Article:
But tabloids don’t pay a whole lot, and if a rich eccentric wants to pay him to talk to a medium, he’s game. The problem is that Klammer wants him to make contact with Ellie, hinting that she wasn’t incinerated in a freak accident but rather harvested for some grotesque purpose. In grand noir tradition, Reagan is soon dodging the police on suspicion of being involved in the death of said medium. Whether holed up with the Mad Spaniard and his daughters, Kanya and Cricket, in their Asylum for strange artifacts, or following a lead to the Spiraplex, a grand building/science experiment centered around a giant statue of Anubis, and built by Klammer’s old business partner and rival, Soren Volden, Reagan is constantly in over his head.
The Ghost Box is the first book in Mike Duran’s Reagan Moon series. I reviewed the second book, Saint Death, last year, but I figured I should go back and cover the first one. Mike Duran started publishing in the Christian market, writing novels such as The Resurrection and The Telling, both of which contained supernatural elements that don’t neatly fit Christian theology, for which he received blow back from many readers of Christian fiction. The Ghost Box is an effort to get outside the narrow restrictions that limit what he can do in Christian publishing. Mike Duran doesn’t hide his Christian worldview, but neither is he pushy about it.
In fact, it’s clear that Reagan Moon is not a believer in pretty much anything. And there’s no conversion experience in this book. Or rather, it’s not a conversion to Christianity so much as a conversion to hope, an acknowledgment that there’s more to this world than the physical, that our spirits do survive after death.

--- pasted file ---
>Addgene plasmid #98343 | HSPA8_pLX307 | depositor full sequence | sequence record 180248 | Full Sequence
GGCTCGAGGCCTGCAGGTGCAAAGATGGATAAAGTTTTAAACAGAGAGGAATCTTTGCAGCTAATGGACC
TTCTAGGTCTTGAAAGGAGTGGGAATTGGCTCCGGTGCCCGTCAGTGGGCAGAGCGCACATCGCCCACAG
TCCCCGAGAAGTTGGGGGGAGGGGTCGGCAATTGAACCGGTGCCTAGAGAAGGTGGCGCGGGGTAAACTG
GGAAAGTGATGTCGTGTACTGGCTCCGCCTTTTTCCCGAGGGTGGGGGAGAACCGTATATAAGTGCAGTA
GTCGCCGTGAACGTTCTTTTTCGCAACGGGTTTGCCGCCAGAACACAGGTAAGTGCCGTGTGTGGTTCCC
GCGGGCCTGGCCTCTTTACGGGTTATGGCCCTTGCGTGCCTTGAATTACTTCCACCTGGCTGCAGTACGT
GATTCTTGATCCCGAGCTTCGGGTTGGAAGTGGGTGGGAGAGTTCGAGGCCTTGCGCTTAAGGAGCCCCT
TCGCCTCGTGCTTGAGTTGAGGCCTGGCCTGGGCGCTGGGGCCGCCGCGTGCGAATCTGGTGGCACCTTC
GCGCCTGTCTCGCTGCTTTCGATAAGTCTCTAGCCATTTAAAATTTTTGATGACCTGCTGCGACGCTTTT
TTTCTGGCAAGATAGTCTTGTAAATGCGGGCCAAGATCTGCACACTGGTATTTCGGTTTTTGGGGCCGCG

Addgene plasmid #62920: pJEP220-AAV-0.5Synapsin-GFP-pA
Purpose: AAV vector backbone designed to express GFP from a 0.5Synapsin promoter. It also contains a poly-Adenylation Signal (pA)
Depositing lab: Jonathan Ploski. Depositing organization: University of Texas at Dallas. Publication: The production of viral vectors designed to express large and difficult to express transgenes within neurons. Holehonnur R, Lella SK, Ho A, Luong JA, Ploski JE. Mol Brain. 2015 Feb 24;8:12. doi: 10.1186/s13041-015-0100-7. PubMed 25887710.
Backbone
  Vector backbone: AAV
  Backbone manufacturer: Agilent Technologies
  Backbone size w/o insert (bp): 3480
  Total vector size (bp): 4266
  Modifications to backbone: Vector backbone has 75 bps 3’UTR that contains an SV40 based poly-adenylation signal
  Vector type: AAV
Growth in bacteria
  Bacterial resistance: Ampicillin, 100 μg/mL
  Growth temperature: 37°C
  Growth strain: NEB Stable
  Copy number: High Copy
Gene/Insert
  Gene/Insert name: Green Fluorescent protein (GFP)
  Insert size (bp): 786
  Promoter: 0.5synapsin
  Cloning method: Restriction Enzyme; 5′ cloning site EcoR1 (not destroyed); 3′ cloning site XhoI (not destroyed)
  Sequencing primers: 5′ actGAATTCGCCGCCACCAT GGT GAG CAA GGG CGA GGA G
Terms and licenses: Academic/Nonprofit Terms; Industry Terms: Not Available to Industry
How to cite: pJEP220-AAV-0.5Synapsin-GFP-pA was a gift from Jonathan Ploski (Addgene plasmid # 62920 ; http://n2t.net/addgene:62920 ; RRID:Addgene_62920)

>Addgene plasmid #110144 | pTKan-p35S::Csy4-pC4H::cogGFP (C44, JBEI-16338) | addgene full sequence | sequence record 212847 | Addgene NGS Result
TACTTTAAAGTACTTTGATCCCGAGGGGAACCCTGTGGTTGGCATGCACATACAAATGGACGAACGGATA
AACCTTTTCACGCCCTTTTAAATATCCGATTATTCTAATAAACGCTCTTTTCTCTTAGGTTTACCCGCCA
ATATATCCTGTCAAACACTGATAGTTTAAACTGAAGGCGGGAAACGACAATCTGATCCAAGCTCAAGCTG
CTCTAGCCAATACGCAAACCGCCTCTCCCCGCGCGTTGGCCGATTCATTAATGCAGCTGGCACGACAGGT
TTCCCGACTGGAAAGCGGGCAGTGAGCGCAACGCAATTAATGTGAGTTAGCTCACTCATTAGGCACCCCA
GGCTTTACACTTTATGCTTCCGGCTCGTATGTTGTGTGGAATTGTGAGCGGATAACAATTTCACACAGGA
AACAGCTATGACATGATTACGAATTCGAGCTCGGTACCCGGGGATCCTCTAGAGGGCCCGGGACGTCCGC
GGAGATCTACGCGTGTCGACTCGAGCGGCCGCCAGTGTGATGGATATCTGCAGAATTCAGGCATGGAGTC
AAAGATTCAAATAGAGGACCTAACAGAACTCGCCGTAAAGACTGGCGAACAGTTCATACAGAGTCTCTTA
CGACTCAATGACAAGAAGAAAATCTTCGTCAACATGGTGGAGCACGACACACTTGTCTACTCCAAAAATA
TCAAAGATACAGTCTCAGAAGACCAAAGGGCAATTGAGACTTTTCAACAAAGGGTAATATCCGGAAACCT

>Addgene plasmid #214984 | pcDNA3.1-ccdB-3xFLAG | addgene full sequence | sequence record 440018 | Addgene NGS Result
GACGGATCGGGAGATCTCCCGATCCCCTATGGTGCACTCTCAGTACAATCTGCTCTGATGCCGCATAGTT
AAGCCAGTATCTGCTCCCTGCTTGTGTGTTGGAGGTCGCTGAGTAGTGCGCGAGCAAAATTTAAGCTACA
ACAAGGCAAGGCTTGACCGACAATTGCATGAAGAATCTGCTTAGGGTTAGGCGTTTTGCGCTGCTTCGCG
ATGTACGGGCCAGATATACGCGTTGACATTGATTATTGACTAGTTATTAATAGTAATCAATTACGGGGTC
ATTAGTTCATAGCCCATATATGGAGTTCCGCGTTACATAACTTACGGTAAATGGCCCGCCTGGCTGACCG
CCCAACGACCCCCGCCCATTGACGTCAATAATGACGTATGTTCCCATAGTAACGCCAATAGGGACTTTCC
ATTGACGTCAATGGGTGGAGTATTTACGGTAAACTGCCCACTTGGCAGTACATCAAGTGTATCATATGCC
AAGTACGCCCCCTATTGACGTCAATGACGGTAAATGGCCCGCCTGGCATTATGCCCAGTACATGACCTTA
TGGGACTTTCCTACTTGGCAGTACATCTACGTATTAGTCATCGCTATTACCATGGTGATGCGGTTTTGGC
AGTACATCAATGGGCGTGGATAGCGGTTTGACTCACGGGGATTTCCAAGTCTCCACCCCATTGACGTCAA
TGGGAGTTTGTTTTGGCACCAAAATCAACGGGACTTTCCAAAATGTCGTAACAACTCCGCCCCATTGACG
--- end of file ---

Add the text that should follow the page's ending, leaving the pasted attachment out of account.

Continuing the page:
Of course, to get there, Reagan Moon first has to see it with his own eyes. Enter Rival’s Curtain.
Rival’s Curtain looks like aviator goggles with amber crystal lenses. What it actually does is reveal the world of the Invisibles. Most people can only look through Rival’s Curtain for a few minutes without getting physically ill, but Reagan takes to them naturally. And once he sees what’s on the other side, he can’t go back to his comfortable cynicism again. Not only are there ghost currents moving through the air, but there are whole worlds, occupied by such beings as the fiery-mouthed, many-limbed cytomorph and a burnished angel whom Reagan nicknames Bernard. In Rival’s Curtain, most ordinary objects are dimmed, but people can glow, or be ridden by demons, or be revealed to be something not even remotely human. And some objects are revealed to be not so ordinary, such as the Tau, an oddly shaped cross which Ellie gave him, along with the mandate to protect it. Through Rival’s Curtain, it crackles with electricity.
The Tau is the key to what’s happening, as Soren Volden’s minions try numerous times to recover it. Bernard guides Reagan and Kanya to the Volden’s Spiraplex, where they learn the truth about Ellie’s death and the Lovecraftian horrors her murderer intends to release.
Reagan is not a typical hero. He’s not particularly brave or bold, and he has an annoying tendency to freeze up or gawk when he encounters something strange. In the beginning, at least, he doesn’t really believe in anything, and it takes some effort — and money — to get him moving. Ultimately, it’s Ellie that gets him motivated, the desire to first learn the truth of what happened, and then to do something about those responsible. It’s pretty late in the game where he begins to grasp that maybe he has a larger responsibility, that those behind Ellie’s death may be a threat to the entire world, and that somehow he’s the only one equipped to stop them.
By the end of the novel, though, he’s changed. Oh, he’s still not particularly bold, and he’s a long way from knowing what to do with the gifts he’s been given, but he’s started to see the world in a new way, and accept things which he did not acknowledge before. He’s not ready, but he’s no longer hiding either.
The Ghost Box is available for $0.99 on Amazon for the ebook, or $7.49 for the paperback.
Donald S. Crankshaw’s work first appeared in Black Gate in October 2012, in the short novel “A Phoenix in Darkness,” and he and his wife have recently published the anthology Mysterion: Rediscovering the Mysteries of the Christian Faith. Donald lives online at www.donaldscrankshaw.com.